Standard options have a multiplier of 100. The Feb $5 put that you highlighted has a bid of $0.22 and an ask of $0.24 so if you buy one contract, it will cost you $24 plus commission. You can buy as many as you like. Anyone who wishes to sell this option at the market will receive $22 per put.
You can bid or ask for a better price but since the B/A spread is narrow (two cents), there's not much to be gained if you get a better fill. Trying to split the B/A is more relevant when the B/A is much wider.
If an option is one cent or more ITM at expiration, the Option Clearing Corp (OCC) will automatically exercise it whether you are long and short. This is called Exercise by Exception. For equity options, you'll end up with a position in the underlying (long or short, depending on whether you were the seller or buyer). Index options are cash settled. A broker's threshold for such automatic exercise may not be the same as OCC's.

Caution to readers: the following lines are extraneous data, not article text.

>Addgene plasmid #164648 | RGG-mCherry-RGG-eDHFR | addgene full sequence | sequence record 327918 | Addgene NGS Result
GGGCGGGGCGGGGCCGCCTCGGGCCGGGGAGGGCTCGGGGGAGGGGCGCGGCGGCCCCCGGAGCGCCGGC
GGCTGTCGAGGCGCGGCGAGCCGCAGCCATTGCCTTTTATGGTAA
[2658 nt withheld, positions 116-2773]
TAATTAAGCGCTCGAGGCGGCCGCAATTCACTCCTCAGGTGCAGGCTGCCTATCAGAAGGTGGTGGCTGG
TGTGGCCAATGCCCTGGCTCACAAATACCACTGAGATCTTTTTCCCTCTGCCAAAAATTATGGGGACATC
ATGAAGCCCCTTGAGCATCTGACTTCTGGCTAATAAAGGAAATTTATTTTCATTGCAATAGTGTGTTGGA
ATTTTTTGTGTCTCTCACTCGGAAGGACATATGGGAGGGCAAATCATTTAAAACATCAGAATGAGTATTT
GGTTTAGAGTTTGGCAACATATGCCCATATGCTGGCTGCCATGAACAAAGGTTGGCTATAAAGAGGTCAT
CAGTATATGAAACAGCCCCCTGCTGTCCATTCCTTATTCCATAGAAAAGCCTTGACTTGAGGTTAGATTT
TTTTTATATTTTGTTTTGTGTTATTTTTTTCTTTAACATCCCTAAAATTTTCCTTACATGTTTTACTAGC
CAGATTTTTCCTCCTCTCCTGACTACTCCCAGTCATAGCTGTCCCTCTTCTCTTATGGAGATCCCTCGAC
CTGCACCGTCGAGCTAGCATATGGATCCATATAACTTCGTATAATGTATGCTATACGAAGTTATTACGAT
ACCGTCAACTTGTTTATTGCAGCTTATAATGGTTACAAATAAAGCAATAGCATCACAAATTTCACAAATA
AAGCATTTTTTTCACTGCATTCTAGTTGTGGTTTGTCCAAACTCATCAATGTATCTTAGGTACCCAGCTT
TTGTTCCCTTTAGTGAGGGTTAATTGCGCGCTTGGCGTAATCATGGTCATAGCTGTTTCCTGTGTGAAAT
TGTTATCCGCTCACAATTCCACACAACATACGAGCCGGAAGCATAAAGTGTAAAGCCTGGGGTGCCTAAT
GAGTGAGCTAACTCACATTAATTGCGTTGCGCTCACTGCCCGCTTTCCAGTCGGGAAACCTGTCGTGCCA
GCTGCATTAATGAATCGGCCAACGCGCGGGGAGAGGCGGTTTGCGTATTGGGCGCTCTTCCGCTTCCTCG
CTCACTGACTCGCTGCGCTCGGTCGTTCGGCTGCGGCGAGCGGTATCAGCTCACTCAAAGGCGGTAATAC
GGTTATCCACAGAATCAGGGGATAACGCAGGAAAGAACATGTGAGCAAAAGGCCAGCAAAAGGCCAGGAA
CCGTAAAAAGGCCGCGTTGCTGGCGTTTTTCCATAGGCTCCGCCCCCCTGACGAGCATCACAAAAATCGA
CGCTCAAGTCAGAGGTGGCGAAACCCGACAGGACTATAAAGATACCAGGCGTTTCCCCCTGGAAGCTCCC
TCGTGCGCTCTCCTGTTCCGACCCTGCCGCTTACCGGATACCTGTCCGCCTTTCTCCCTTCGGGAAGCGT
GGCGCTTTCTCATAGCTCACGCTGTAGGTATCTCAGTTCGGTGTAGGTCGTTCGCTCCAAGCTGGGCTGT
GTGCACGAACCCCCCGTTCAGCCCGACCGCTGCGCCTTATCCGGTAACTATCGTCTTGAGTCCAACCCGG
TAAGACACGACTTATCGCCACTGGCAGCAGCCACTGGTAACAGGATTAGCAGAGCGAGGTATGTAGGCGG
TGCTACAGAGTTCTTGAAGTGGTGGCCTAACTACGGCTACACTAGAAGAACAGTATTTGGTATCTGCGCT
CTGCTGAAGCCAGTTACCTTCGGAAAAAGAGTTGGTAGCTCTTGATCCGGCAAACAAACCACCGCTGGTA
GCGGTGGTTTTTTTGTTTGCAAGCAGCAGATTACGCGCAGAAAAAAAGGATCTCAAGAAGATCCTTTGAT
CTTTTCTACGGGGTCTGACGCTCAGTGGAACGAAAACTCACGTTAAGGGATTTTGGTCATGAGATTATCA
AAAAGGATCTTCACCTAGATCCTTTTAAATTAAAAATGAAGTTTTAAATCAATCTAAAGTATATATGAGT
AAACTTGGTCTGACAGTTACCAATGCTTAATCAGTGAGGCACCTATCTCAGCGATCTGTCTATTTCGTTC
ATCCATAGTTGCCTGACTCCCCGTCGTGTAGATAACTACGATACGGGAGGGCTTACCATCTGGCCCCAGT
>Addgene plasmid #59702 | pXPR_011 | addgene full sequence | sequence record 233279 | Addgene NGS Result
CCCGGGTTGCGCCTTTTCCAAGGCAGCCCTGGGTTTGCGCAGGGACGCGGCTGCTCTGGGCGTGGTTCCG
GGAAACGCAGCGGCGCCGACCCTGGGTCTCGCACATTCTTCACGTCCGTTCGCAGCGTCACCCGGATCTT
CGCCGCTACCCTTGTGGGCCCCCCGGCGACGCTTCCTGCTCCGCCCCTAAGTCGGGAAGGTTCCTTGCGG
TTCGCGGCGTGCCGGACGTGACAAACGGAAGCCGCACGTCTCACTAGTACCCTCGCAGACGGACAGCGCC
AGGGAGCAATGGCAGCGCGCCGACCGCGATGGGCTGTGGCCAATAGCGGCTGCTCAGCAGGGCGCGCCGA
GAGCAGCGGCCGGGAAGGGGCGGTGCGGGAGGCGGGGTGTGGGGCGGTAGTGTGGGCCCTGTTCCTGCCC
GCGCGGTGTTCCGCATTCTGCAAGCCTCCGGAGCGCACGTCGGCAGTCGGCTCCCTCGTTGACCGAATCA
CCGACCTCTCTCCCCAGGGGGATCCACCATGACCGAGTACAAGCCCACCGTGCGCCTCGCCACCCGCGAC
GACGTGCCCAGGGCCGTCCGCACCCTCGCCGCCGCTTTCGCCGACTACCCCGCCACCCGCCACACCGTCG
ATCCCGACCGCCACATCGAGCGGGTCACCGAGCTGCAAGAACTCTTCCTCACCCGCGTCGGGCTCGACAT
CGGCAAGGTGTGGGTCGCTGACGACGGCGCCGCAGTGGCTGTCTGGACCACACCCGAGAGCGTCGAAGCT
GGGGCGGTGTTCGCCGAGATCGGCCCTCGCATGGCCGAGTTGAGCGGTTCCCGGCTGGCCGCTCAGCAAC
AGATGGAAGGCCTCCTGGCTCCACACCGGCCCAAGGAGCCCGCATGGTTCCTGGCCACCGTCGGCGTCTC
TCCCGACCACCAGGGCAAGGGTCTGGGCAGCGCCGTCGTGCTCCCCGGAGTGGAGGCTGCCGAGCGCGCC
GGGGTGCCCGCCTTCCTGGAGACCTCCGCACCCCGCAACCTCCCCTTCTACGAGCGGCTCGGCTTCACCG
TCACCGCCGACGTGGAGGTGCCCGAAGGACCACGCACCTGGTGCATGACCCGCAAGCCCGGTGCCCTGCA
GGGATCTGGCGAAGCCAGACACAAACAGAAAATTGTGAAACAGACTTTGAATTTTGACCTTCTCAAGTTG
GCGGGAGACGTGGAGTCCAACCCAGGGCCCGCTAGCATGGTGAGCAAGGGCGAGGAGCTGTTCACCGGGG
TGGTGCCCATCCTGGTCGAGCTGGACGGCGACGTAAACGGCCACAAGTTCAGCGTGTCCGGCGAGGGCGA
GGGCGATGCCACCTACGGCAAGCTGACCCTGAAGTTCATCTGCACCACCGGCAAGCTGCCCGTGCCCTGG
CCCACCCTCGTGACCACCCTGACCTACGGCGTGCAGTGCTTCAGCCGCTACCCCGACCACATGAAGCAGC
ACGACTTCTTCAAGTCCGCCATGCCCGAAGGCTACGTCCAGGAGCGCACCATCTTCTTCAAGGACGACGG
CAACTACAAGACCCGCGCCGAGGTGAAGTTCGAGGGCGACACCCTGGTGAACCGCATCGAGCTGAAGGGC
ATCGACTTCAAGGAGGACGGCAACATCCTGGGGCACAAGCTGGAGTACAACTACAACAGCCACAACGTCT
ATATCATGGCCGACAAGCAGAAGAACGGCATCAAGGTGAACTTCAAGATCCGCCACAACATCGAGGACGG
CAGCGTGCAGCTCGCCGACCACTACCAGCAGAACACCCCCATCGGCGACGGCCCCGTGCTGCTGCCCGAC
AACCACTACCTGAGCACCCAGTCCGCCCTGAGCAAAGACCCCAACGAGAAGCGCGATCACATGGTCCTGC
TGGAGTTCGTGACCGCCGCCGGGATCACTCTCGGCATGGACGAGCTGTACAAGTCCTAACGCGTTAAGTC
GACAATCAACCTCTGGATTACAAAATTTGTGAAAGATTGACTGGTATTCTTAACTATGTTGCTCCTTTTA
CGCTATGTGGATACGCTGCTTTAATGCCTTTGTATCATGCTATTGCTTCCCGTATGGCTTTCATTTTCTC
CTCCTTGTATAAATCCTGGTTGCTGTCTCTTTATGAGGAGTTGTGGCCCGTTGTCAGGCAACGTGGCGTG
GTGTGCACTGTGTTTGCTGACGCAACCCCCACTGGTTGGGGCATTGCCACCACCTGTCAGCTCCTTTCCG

If you are long the option, you can designate to the OCC via your broker that your do not want auto exercise at expiration. This would make sense if they it's ITM by pennies and your commission to close the position exceeds the aggregate ITM amount.
Since your put costs $0.24, SNAP will have to be below $4.76 at expiration to profit. It will be profitable much sooner if SNAP long before then. Do not think of this as a buy and forgetaboutit position. If SNAP were to drop to $5 in 1 to 30 days, you could have anywhere from a double to a triple on your bet.
Though not listed in your charts, this Feb $5 put has a delta of about 17. Delta can be used as a loose approximation of the likelihood that the option will be in-the-money at expiration. At 17%, this position is rather speculative. If SNAP drops well below $5 by expiration, you'll feel like a Conquistador but if above $5 at expiration, it will be more like A Whiter Shade of Pale.